Will Ferrell and Kevin Hart in a scene from Get Hard

Will Ferrell and Kevin Hart in a scene from Get Hard

Will Ferrell and Kevin Hart in a scene from Get Hard

In their new movie, Get Hard, Will Ferrell and Kevin Hart play a convicted insider trader and the black employee who he enlists to help prepare him for the challenges of life behind bars. But if the reactions of the crowd at this week’s South by Southwest (SXSW) festival screening are any guide, it’s the comedians themselves who’ll need to toughen up to face a potential controversy.

During a Q&A session after Monday night’s screening in Austin, Texas, several audience members voiced discomfort at the film’s broad gay and racial jokes, which some thought spilled into racism and homophobia. One stood up to tell writer-director Etan Cohen: “As a fellow Jew, I’ve got to say that this film seemed racist as fuck.”

Mr Cohen reportedly seemed taken aback by the comment, but acknowledged that the level of racial humour in the film was “a delicate balance to find”, adding: “It was hard to modulate ... how far to push it.” The director said Get Hard had been put before test screening audiences just as protests were taking place across the US over the killing by a white police officer of unarmed African-American teenager Michael Brown in Ferguson, Missouri.

Get Hard will be released by Warner Brothers in the US, UK, and Ireland on 27 March. In the film, Ferrell plays James King, a Los Angeles investment banker and entitled one-percenter sentenced to 10 years in a tough California prison for dubious financial dealings. Terrified that he will be assaulted in jail, he asks Darnell (Hart), who washes his car, to teach him how to survive.

King assumes Darnell is an ex-convict, going by the statistic that a third of black men in the US will be incarcerated during their life. Darnell does not disabuse him of that notion, even though he is, in fact, a law-abiding family man who needs the cash that King offers to set up his own car wash and provide for his wife and child.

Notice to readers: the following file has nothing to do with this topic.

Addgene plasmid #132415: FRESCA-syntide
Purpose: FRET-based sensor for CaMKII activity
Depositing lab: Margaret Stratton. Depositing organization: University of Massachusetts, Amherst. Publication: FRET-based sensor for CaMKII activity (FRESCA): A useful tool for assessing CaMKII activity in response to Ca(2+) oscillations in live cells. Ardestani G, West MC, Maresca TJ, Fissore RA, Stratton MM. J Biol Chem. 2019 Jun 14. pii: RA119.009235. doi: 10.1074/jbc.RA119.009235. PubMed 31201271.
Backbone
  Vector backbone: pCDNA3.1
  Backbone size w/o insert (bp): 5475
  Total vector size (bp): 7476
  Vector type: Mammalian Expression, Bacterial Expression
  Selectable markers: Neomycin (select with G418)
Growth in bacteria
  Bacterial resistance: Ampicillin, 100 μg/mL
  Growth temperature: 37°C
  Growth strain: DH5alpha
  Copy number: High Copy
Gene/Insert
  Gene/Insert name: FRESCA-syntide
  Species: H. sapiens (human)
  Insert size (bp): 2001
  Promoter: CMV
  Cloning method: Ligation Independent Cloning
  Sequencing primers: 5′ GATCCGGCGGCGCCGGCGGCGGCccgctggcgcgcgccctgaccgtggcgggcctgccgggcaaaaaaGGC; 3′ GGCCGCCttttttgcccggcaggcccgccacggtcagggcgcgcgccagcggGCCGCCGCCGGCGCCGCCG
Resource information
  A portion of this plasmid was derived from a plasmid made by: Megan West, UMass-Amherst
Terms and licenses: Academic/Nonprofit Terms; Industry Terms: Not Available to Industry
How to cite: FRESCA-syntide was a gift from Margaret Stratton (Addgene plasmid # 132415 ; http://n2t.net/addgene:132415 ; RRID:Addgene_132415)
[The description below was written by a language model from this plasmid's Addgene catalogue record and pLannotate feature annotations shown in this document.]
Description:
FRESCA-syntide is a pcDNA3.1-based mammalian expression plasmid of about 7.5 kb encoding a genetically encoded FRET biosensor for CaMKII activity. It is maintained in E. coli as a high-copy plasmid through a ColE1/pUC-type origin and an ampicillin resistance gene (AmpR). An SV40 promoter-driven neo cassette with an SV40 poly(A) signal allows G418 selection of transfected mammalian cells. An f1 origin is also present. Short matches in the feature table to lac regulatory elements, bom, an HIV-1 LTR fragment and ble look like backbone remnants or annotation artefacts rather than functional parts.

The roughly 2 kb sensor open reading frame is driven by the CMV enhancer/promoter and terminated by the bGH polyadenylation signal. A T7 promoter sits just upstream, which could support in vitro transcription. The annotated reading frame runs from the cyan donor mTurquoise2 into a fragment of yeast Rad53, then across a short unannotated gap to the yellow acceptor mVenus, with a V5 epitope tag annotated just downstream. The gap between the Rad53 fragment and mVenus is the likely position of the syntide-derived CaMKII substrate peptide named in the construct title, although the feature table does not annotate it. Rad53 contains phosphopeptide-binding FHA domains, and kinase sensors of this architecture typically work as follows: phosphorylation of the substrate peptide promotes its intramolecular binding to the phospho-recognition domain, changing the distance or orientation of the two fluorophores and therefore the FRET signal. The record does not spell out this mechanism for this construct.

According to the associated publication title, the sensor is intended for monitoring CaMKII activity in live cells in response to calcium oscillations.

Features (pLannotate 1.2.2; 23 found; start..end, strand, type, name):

The film takes aim at stereo-types of African-Americans, Latinos, white supremacists and the wealthy Wasp elite. But for some viewers, it was not the racial jokes but the film’s sexual humour that seemed most offensive, with Variety critic Justin Chang writing that Get Hard contains, “some of the ugliest gay-panic humour to befoul a studio release in recent memory”.

To prime himself for the possibility of prison rape, Ferrell’s character offers to perform oral sex on a gay man in a public lavatory, telling him: “I’m going to suck your dick.” So revolted is he by the task at hand, however, that he breaks down in tears.

Hitfix.com reviewer Drew McWeeny described the film as “competently made but morally repellent”, arguing that it “plays into this idea that gay sex is somehow inherently more disgusting than regular sex”.

Another audience member asked the film-makers if they  were truly satirising stereo-types, or perpetuating them. “When you do satire, that’s a big problem,” Cohen replied. “That’s a dangerous thing. It’s a very small window – that’s what we’re trying to find.”

Though early reviewers of the film have expressed distaste at its edgier jokes, the broad tenor of the critical response is one of disappointment, that two comic talents of the stature of Ferrell and Hart should combine for such an unappealing comedy. During the SXSW screening, Mr Chang said: “There was a lot of laughter in the room and the movie played pretty well, as comedies tend to do at festivals – even if they’re as bad as Get Hard.”

Before the film began, Hart invited those who enjoyed it to review it on Twitter afterwards, adding: “If you don’t like it, what I want you to do is go in the middle of the street and kill yourself.”

Ferrell suggested he was not so au fait with Twitter, and asked fans instead to send him “handwritten notes ... on nice stationery”.